Robots are more human than ever before. Fear not, though, for Wall-E’s relatives are here to help, whether it’s parking cars at airports, preparing gourmet meals or making medical breakthroughs. We speak to three robot designers about how the rise of smart machines will shape our lives.

Engineers Rupert Koch and Leo Meirer (both 36) always wanted to start a company together. While Meirer was living in the USA he realised there was scope to optimise the way large car parks worked, including those at airports. It would, he felt, be more convenient for passengers to park close to their departure terminal rather than a far-of car park. The solution? The duo invented a robot called Ray that parks cars. Ray picks cars up at a collection point near the airport entrance by lifting them up six to seven centimetres, before transporting them to parking spots. Its four controllable wheels make the robot easier to use than a car. With drivers not exiting the parked vehicles, they can be packed in tightly, saving space. “What’s the point having a flashy motor if you have to exit throught the boot?” Meirer points out. “The system works like Tetris. Ray organises the cars by size.”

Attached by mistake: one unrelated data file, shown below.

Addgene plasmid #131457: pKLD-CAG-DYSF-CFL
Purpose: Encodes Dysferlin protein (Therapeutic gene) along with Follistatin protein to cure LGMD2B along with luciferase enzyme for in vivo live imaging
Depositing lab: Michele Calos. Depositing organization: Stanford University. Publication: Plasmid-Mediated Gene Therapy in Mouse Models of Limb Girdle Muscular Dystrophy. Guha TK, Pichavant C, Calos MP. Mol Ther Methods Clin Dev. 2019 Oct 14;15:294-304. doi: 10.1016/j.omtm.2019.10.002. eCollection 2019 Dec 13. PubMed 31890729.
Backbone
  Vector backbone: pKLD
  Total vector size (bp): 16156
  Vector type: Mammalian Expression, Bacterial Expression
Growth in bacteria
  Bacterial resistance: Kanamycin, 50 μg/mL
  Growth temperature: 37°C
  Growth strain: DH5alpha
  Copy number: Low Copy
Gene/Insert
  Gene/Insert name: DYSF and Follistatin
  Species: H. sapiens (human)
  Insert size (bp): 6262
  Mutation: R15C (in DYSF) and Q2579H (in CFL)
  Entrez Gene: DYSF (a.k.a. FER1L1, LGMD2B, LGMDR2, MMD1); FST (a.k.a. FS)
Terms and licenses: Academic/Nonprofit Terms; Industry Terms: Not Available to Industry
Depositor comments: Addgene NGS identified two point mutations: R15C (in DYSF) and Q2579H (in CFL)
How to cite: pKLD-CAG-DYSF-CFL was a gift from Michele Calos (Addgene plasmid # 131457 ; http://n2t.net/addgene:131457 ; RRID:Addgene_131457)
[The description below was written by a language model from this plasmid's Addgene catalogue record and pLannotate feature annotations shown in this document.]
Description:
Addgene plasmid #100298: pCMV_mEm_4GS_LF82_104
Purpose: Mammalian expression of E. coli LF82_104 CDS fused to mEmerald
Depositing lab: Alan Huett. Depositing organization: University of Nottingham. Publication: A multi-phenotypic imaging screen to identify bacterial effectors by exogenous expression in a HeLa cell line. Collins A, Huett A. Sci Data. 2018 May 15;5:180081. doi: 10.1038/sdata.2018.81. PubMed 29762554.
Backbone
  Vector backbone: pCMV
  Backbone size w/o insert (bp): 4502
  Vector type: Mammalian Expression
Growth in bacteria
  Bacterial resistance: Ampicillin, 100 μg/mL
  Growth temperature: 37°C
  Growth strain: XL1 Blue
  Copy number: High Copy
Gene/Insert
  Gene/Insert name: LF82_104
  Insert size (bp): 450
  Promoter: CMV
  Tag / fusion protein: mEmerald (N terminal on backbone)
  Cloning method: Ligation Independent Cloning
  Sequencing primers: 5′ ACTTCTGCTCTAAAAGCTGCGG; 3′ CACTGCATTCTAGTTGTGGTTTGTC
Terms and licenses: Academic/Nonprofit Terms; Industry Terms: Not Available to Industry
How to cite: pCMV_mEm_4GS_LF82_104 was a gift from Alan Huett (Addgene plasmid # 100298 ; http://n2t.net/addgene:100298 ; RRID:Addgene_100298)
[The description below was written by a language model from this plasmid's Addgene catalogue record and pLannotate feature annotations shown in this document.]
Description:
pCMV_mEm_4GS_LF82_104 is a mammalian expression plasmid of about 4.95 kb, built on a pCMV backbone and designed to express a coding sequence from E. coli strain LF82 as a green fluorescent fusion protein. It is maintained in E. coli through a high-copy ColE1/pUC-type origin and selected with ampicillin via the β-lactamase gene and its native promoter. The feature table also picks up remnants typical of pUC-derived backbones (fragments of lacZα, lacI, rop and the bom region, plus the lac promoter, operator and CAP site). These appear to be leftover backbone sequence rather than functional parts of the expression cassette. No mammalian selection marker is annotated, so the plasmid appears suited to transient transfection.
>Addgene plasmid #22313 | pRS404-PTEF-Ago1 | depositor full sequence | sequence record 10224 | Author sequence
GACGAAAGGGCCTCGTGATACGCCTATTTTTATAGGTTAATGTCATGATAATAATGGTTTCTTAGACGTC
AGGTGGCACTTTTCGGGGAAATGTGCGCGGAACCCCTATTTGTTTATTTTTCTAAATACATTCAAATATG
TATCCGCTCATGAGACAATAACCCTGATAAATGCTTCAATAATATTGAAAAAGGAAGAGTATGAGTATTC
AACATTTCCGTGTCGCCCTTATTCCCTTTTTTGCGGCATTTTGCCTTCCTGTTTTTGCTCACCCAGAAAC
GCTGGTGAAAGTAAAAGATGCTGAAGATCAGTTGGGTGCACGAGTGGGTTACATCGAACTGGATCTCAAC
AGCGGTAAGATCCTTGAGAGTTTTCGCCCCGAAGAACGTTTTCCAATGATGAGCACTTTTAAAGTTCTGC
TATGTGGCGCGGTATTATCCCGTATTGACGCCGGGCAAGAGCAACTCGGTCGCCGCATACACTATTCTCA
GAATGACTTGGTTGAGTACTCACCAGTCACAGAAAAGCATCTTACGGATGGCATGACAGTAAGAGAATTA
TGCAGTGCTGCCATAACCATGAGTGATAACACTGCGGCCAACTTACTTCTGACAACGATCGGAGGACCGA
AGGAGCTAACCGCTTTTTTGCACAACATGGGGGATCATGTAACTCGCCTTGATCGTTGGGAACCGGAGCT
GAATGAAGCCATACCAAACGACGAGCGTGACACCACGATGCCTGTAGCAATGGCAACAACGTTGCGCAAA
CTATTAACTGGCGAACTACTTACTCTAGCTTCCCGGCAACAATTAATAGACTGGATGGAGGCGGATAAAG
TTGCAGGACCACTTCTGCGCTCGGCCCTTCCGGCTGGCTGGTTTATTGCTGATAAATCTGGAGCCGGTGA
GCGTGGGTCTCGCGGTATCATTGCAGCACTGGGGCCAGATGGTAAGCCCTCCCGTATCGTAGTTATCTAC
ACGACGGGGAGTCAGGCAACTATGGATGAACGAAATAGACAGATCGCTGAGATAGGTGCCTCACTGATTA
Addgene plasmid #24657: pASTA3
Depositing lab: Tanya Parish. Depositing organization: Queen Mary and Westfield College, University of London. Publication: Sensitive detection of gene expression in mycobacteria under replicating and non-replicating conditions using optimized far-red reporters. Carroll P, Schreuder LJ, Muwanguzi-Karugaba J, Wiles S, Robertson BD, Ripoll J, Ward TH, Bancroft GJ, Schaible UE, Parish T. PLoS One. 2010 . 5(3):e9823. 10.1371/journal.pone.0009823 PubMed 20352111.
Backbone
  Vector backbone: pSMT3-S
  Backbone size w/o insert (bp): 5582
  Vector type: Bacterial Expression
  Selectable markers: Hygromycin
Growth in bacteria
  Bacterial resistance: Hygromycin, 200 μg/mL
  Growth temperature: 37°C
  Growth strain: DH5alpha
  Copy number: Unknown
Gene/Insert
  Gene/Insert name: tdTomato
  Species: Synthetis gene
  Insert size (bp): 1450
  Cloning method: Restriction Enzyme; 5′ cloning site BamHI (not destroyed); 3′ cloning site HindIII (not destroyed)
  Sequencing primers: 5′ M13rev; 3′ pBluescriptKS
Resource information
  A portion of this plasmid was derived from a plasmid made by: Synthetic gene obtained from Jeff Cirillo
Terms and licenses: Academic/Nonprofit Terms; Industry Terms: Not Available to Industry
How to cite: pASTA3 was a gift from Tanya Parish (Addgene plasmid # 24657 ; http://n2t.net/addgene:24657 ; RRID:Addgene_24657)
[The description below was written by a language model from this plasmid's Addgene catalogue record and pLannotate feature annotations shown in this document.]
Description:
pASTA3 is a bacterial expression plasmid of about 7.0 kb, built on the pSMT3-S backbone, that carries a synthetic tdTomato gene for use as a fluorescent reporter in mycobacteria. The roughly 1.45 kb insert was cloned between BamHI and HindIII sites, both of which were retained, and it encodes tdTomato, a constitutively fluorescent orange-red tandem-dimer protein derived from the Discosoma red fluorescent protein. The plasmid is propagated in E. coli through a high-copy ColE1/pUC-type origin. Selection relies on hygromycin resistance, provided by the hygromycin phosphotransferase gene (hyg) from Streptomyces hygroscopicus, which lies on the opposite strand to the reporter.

The system works like Tetris. Ray the robot organises the cars by size.

Leo Meirer, CEO

The robot stores the relevant flight details and returns the cars back to the collection point in time for their owners’ return flights. He even factors in delays and booking alterations. Meirer and Koch set up Serva Transport Systems in 2010, found a private investor and built a prototype of their robot themselves. Ray has been operating at Düsseldorf Airport since 2014. More big contracts in Asia and the Middle East are in the pipeline. And the parking service could in future be linked to flight bookings, with the parking system operated instantly using the barcodes on boarding cards. “That would be ideal: lock up, check-in and you’re of ,” Meirer says.